In 1957, a group of monks had to relocate a clay Buddha from their temple to a new location. The monastery was being relocated to make room for the development of a new highway through Bangkok.

When the Crane began to lift the clay Buddha, the weight of it was so heavy that it began to crack. To make things worse, it also began to rain.

The head monk was concerned about damaging the Buddha. He lowered the statue back down to the ground and covered it with a large canvas to protect it from the rain. Later that evening, he went back to check on the Buddha. He shined a flashlight under the canvas to see if the Buddha was staying dry. As the light shown the crack in the statue, he noticed a light shining back. He decided to take a closer look at this gleam of light, and wondered whether there was anything underneath the clay.

He got a chisel and hammer, and began chipping away at the clay. As he knocked off the clay, the gleam grew brighter and bigger. After chipping away for many hours, the monk finally stood before an extraordinary solid gold Buddha.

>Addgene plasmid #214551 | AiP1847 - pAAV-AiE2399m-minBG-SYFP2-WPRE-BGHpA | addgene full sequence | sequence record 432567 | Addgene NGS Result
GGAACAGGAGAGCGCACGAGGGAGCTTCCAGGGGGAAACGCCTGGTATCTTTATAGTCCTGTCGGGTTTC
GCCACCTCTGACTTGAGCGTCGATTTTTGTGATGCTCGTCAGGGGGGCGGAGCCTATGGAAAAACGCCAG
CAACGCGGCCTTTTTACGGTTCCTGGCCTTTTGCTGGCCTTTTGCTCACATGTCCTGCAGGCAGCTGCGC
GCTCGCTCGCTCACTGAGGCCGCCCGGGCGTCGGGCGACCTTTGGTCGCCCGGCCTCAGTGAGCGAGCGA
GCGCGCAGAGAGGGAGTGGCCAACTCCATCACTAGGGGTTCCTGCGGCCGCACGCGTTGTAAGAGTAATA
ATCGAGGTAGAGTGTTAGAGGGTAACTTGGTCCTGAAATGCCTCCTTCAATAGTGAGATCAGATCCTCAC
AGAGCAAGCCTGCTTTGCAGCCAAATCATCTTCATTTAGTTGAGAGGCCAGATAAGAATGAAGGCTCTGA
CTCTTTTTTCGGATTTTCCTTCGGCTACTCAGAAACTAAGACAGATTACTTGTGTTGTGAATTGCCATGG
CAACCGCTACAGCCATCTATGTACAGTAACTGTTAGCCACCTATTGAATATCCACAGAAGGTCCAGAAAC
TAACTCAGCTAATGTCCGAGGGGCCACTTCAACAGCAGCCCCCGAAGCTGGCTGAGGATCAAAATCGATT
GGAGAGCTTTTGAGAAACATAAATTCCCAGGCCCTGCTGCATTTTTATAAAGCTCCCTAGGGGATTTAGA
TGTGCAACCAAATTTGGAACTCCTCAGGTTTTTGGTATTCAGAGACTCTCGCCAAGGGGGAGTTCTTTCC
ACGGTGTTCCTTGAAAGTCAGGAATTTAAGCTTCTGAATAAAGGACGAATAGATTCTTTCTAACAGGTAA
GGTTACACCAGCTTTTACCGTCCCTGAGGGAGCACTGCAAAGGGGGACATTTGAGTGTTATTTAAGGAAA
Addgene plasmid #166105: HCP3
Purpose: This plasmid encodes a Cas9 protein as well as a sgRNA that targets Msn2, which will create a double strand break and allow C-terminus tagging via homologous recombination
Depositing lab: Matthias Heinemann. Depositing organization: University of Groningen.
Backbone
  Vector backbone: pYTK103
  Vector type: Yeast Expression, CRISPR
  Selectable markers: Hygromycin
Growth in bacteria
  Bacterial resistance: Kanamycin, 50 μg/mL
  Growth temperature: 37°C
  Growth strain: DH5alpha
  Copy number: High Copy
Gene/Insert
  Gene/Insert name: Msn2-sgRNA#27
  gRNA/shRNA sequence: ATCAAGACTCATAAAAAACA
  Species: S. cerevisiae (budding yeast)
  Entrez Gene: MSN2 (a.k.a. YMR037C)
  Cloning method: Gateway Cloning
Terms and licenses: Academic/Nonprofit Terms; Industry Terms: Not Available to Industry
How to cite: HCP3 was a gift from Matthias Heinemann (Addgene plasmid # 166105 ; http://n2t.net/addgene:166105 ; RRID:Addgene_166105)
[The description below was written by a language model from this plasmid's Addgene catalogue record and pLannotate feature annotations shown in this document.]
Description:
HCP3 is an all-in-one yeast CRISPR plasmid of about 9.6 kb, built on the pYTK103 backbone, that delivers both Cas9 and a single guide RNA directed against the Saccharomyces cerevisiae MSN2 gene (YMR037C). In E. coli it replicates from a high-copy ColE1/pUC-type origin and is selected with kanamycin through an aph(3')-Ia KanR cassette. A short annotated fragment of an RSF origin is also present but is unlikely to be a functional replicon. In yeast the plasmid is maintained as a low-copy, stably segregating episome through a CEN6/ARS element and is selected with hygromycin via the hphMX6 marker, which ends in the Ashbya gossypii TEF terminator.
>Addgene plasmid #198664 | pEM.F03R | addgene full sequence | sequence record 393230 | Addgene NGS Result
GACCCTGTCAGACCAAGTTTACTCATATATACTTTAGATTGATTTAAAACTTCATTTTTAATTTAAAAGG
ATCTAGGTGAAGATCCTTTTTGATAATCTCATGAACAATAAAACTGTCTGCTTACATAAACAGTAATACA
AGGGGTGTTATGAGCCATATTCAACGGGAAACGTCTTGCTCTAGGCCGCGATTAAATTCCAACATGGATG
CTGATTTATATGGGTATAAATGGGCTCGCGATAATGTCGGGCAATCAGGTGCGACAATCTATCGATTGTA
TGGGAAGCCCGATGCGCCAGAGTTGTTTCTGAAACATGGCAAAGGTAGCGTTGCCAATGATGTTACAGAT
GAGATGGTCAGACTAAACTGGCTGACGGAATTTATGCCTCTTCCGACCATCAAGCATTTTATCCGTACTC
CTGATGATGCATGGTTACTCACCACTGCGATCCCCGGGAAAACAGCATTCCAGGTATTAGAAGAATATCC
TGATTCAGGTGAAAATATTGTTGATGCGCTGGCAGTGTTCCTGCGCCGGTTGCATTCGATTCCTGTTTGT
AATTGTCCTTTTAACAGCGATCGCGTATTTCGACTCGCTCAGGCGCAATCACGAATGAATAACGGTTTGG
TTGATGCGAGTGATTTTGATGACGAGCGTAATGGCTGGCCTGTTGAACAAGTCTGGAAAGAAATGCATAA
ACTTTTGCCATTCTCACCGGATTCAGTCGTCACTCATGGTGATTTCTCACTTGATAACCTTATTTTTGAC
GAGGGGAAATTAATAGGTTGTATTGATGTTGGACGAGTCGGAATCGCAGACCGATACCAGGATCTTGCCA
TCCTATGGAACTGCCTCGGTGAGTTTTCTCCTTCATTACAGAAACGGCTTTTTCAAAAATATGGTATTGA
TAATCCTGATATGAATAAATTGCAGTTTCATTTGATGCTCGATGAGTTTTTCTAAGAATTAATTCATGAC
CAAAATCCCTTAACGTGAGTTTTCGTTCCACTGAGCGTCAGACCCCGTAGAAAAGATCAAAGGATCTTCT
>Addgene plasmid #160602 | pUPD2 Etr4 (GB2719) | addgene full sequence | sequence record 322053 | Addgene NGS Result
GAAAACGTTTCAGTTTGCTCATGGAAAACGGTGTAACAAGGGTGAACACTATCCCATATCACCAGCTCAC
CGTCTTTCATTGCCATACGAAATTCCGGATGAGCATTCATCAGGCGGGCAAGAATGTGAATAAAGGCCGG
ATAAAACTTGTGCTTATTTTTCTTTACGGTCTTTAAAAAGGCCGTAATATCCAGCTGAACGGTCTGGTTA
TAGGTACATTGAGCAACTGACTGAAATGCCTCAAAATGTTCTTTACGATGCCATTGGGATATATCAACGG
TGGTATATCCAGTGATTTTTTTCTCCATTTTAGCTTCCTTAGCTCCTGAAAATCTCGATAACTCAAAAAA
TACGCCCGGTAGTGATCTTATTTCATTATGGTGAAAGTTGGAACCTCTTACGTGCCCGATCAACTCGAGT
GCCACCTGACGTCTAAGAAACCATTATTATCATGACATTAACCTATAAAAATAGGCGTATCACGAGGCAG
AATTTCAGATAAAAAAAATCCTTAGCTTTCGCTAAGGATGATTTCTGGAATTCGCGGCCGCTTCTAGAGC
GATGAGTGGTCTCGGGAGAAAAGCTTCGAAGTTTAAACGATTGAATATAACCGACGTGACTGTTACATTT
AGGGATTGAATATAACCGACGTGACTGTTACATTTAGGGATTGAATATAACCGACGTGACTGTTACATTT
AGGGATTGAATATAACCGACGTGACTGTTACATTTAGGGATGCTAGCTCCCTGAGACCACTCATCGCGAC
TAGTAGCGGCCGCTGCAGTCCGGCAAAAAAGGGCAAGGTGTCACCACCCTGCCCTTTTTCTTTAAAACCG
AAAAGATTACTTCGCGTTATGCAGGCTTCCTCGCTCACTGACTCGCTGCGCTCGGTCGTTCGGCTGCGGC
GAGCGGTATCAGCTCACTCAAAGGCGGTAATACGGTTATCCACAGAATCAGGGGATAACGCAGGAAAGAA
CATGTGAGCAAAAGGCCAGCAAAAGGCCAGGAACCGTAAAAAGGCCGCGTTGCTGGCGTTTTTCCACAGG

Several hundred years before, the golden Buddha had been covered in clay to keep this precious treasure from being stolen by the Burmese soldiers. Although the Burmese killed many Monks during that time, the secret of their golden Buddha remained intact until 1957.


Like the Golden Buddha, many of us have allowed the gold within us to be covered by a layer of fear and other factors. This outer shell will not allow us to shine, which keeps the beauty within us trapped and hidden.

Somewhere between the ages of two and nine, we begin to cover up our golden essence.  We develop low self-esteem because of the negative things we experience, and the negative associations we have with people.

Like the Monk, we must chip away at our “clay” covering of low self-esteem so that we can discover our true essence again.